In an emerging trend, law firms have found themselves the targets of recent lawsuits alleging gender discrimination against female partners. Most recently, Kerrie Campbell, a litigation partner at Chadbourne & Parke’s Washington, D.C. office filed a $100 million proposed class action lawsuit on behalf of all female partners at the firm. She alleges that Chadbourne’s male-dominated culture leads to unequal compensation for women. The lawsuit, filed on August 31, 2016, in federal district court in New York, seeks relief under Title VII, the Federal Equal Pay Act, and the District of Columbia Human Rights Act.
According to the complaint, Campbell alleges that Chadbourne’s female partners “earn less than men and are virtually shut out of influential decision-making positions” and that “Chadbourne’s all-male dictatorship makes its decisions regarding Firm Partners in a black box, generally without input or scrutiny from the Partnership at large.” In addition to secrecy, Campbell also alleges that biased subjectivity factors into the pay discrimination that routinely overvalues the anticipated contributions of male Partners, even where female Partners have a demonstrated record of outperforming them.
The Chadbourne suit follows another gender discrimination suit filed against Sedgwick LLP in July 2016 by non-equity partner Traci Ribeiro. That proposed class action accuses the firm of gender discrimination and alleges the firm’s all-male leadership team denied her and other female attorneys equal pay and promotions. Ribeiro filed her lawsuit in California state court and seeks to represent a class of current and former Sedgwick female attorneys in partnership track positions who were subject to pay or promotion recommendations by Executive Committee. According to the complaint, Ribeiro, who started at Sedgwick in 2011, was the third-highest generator at the firm in 2015 but is undercompensated compared to her male counterparts.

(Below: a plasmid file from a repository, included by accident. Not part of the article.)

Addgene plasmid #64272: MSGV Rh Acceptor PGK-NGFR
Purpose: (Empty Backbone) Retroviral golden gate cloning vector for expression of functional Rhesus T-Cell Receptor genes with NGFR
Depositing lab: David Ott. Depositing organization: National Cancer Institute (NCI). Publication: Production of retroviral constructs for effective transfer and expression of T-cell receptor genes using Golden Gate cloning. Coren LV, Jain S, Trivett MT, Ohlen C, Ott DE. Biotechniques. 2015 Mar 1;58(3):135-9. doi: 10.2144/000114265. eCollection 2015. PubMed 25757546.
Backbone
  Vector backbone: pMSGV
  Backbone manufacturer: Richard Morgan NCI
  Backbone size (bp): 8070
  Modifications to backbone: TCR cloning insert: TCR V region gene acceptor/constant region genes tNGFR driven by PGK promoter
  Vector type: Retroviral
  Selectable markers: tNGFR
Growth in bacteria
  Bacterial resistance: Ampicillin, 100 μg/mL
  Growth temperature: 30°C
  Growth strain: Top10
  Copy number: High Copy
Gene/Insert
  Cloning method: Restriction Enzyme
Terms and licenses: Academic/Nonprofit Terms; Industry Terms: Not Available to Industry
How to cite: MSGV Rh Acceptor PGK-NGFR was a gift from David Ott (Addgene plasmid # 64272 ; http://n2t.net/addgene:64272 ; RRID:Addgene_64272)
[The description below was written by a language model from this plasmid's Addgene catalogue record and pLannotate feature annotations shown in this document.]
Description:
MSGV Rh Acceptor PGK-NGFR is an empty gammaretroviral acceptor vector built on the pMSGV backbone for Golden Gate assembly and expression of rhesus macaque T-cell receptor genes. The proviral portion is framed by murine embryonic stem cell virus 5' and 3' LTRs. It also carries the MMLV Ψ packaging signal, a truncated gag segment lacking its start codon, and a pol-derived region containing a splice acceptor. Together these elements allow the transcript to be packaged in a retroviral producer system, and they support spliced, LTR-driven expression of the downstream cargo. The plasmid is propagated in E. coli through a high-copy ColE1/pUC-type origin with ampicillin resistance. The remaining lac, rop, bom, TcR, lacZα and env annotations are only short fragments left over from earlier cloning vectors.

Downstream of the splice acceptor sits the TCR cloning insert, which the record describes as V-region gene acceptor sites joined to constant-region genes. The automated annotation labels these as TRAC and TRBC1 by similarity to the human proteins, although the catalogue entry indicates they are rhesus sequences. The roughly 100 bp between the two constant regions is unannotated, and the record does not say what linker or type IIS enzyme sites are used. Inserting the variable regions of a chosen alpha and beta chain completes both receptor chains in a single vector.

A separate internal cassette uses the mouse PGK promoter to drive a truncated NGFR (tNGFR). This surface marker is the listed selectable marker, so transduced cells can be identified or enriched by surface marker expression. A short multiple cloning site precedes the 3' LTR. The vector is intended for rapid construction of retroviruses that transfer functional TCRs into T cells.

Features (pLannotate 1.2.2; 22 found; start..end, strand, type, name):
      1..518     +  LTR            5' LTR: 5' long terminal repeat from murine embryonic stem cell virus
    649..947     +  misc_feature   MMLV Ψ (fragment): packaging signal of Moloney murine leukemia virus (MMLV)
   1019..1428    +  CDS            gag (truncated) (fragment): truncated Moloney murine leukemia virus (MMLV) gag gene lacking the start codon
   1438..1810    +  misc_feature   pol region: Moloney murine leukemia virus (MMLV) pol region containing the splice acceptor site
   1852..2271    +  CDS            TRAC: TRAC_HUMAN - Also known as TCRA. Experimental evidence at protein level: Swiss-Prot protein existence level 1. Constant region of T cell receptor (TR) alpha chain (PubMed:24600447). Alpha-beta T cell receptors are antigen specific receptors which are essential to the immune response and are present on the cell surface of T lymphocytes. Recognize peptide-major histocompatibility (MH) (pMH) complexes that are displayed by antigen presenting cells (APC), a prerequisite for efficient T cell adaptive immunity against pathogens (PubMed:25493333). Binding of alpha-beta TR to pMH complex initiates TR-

The complaint also alleged that no formal process exists for applying for partner promotions and that a woman was only added to the Executive Committee after Ribeiro filed her discrimination complaint with the EEOC. Ribeiro’s complaint also alleges that subjectivity was a key factor in promotion-related gender disparities, noting that Sedgwick’s Executive Committee makes recommendations “based on numerous subjective criteria, such as personal attributes, which are subject to gender bias.”
These proposed class action suits, along with a single plaintiff case filed against LeClairRyan earlier this year, all allege lack of transparency and objectivity in the partner compensation process as the key discriminatory factors. With three recent high-profile lawsuits, each alleging sex discrimination against major law firms grabbing headlines in the New York Times and the Wall Street Journal, equal pay in the legal profession will continue to be a hot topic for firms across the country.